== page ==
Sports commission reaps record tourism numbers


The West Michigan Sports Commission had a record-breaking year in 2019.

The sports nonprofit hosted the most youth and amateur sporting events in its history. There were 99 events that attracted the most athletes and visitors in a year at 230,382. Those events generated $54.3 million in estimated direct visitor spending and filled a record 50,245 hotel room nights.

The number of events represented a 12.5% increase from 2018 and a 5% increase in visitor spending from the same year.

An estimated $1.4 million in direct visitor spending came from the Meijer State Games of Michigan. There were 62 sports between the Summer Games and Winter Games in 2019, which drew 10,441 participating athletes.

“Last year was especially strong for sports tourism in West Michigan,” said Mike Guswiler, WMSC president. “We have built a solid reputation with our Art Van Sports Complex, we continue to strengthen relationships with national rights holders such as USA Softball, and we have great partnerships with our local collegiate sports facilities and programs. All of that led to an impactful 2019, which we hope will continue.”

There were national sports events held for the first time in West Michigan last year, including the 2019 USA Hockey National Championships, NCAA 2019 Women’s DII Lacrosse Championships, 2019 USA BMX Great Lakes Nationals, USA Softball 2019 Men’s Open Eastern Fastpitch National Championship and USA Softball 2019 Men's Slow Pitch Class D Northern Championship.

The Art Van Sports Complex generated a record $6.1 million in estimated visitor spending. The complex hosted the most tournaments, teams, athletes and spectators since it started hosting events in 2015. There were 746 teams with 9,698 athletes, who drew 24,245 spectators.

There were 22 tournaments that resulted in 6,407 room nights booked and a record $6.1 million in estimated direct visitor spending, which is an 85% increase from 2018. It was the most spending generated in one year.

 

Bryan Baar, manager for the Art Van Sport Complex, said they knew it would only be a few years after opening before they would be welcoming a significant number of athletes from around the country to play at the facility.

“We knew that when we started the complex it would be two to five years before we hit our stride,” he said. “We felt that last year was when we really hit our stride with understanding how events go, understanding how the complex works, understanding our staff and also giving our partners some time to build the events that they bring. We are looking to build on that in 2020. The events are growing to a point where we are really thrilled with the numbers we are having. Our staff understands the day-to-day operations and the expectations to just grow for the number of teams and the number of visitors. We grew our partnership with Game Day USA. We actually added three or four games to our calendar. I think that strengthened our calendar a little bit because they are a strong provider. People are starting to understand the facility, trying to understand how nice it is to become a destination for people to come every summer.”

The softball championships both will be returning this year and in 2021. Darrin Duistermars, commissioner of USA Softball of Michigan, said the decision to return to Grand Rapids this year and next year was based on the organization’s experience and the entertainment options Grand Rapids has to offer.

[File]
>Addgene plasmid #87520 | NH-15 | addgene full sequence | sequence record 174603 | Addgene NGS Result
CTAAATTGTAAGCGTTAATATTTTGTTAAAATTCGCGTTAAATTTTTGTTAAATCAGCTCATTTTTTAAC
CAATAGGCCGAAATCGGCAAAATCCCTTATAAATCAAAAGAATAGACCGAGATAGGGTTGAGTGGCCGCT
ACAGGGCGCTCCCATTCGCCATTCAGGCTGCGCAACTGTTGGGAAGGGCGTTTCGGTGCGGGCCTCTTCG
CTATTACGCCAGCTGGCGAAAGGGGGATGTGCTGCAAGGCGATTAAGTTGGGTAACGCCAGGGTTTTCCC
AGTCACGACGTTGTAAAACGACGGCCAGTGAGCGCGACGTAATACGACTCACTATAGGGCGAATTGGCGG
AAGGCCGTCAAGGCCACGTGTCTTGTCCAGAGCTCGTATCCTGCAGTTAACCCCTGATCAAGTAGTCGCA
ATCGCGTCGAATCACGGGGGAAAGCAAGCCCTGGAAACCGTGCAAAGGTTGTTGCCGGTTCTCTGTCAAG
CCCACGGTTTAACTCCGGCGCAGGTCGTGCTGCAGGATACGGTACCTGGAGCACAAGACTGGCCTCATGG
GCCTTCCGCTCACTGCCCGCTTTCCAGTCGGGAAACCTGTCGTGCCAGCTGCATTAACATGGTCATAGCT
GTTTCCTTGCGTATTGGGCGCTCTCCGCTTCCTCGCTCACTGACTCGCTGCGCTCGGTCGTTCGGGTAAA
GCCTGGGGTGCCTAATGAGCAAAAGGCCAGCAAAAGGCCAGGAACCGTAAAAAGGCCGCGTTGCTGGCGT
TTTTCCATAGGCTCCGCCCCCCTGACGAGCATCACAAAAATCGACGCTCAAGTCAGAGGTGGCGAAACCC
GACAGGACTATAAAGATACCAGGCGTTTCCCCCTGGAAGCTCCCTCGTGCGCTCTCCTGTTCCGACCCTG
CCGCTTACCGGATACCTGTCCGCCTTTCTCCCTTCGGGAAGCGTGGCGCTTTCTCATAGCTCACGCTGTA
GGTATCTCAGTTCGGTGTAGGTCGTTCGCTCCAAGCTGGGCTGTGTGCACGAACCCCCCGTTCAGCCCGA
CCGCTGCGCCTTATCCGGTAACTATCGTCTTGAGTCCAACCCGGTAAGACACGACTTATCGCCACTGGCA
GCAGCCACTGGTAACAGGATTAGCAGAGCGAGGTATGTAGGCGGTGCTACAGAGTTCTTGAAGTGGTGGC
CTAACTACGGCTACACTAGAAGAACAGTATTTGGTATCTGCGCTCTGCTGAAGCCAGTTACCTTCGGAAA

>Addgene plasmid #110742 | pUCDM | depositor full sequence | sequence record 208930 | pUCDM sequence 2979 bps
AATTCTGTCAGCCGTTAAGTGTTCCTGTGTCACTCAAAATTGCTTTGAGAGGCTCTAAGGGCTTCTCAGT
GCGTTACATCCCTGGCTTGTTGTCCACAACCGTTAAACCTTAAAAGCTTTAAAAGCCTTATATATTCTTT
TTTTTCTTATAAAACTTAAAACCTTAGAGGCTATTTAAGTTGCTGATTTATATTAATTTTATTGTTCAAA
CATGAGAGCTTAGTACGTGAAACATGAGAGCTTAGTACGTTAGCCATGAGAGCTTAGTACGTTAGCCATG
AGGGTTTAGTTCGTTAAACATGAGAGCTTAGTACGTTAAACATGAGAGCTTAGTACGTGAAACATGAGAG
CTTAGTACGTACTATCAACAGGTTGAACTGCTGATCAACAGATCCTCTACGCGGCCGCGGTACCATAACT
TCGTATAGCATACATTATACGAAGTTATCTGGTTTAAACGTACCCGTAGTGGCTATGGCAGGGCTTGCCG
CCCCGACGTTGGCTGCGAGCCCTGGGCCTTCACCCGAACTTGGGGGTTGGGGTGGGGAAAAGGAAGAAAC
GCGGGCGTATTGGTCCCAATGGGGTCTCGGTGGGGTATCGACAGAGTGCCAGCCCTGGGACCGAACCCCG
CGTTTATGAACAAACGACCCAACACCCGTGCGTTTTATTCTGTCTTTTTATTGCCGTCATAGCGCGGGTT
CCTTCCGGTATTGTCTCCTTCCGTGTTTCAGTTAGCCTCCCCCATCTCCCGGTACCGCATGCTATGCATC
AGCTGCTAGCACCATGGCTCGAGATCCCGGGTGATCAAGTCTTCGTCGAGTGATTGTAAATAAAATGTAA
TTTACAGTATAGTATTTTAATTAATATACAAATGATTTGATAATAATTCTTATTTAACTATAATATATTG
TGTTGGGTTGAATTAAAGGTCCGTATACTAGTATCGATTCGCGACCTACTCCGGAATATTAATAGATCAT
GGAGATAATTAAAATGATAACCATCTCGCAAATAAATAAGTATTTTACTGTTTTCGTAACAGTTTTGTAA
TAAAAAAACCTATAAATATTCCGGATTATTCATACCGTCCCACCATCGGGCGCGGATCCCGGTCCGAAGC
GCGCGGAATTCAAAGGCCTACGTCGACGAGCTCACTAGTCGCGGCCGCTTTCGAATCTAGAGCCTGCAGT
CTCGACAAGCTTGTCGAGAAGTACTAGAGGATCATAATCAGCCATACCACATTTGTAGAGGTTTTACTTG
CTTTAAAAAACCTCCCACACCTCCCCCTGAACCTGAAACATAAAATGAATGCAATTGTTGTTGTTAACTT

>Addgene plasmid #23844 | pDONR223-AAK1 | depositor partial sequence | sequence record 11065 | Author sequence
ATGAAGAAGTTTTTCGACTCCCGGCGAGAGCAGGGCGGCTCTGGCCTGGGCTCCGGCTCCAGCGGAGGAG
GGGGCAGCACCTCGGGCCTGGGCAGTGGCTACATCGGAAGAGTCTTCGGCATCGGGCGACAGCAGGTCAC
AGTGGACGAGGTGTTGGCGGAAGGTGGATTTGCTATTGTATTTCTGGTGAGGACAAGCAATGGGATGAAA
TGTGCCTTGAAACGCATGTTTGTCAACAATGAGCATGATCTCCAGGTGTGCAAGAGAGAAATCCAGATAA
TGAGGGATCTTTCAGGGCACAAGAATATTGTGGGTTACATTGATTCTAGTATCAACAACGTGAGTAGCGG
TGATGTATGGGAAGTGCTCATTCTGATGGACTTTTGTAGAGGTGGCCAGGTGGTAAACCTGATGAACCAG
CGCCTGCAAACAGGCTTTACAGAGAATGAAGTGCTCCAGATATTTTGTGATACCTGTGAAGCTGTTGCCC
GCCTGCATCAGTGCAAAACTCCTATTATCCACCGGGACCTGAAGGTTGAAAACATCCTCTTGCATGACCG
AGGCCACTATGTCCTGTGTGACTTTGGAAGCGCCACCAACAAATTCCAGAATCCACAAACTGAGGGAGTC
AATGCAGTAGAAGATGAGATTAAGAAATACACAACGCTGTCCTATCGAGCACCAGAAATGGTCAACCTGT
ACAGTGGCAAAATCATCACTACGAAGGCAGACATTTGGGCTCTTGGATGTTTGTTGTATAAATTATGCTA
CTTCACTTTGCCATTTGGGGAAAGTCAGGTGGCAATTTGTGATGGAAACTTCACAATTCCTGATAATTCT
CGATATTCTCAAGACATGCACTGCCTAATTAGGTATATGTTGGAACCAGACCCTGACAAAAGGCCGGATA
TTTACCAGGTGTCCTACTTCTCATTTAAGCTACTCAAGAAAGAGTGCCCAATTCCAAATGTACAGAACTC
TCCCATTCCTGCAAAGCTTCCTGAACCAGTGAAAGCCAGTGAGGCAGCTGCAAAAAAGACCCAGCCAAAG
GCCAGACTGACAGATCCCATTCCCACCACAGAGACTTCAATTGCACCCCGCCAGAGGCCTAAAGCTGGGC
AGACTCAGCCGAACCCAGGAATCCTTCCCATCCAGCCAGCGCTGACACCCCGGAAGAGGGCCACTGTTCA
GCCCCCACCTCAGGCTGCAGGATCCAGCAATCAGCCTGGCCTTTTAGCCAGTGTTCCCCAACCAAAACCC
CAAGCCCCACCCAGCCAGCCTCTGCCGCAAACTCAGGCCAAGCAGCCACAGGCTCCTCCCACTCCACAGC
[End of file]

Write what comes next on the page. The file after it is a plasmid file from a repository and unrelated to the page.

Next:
“The maintenance staff at the Art Van Sports Complex is as good as it gets,” he said. “Two years ago, when we held what we call our men’s modified pitch national championships, there was so much rain that weekend and I don’t know how these guys did it, but they got the field playable whenever we could play. It took us a little bit longer to get the tournament in, but we did, and nobody, I mean nobody, complained about the condition of the fields because these guys did it to the best of their ability and we played, and we got the tournament in. It is amazing what can happen when you have an amazing maintenance staff that takes it personally and knows what they are doing.”

Duistermars said about 200 to 250 athletes participated in the fastpitch tournament and probably 400 to 450 athletes participated in the slow pitch tournament last year. Their age range was between 25 and 60 years old. He said there were many entertainment venues and restaurants they could visit when they weren’t playing.

“Grand Rapids had options,” he said. “You could go take in a Whitecaps game or go downtown and find any restaurants out there. You could go just about anywhere. There are brewery companies out there that you could take advantage of. You could go see a concert at Van Andel Arena.”

WMSC won the bid again to host the USA Hockey National Championships Youth Tier II 16U in 2021.

The US Rowing Masters National Championships returned for the second time since 2014. The event had 1,644 athletes from 150 rowing clubs from 33 U.S. states, three Canadian provinces, plus Austria, Guatemala, Poland and Serbia.

One of the rowing teams was from Boulder, Colorado. Marliee Bella, a rower on the team, said her team had about 30 athletes and they competed in just over 40 rowing competitions over the course of their four-day stay.

“I remember getting around the Grand Rapids area and getting equipment to the venue — because we were driving and pulling a trailer that was about 58 feet long with boats in it, which is about the length of a semi-trailer — was easy,” she said. “Getting through Grand Rapids and navigating the highway and roadways was really, really simple, which is much appreciated for a crew like us that is coming 12,000 miles.

“We thought the people were amazingly friendly. The volunteers and event staff. The people at our hotel and when we were eating dinner were really nice. There was so much hospitality and we really appreciated that.”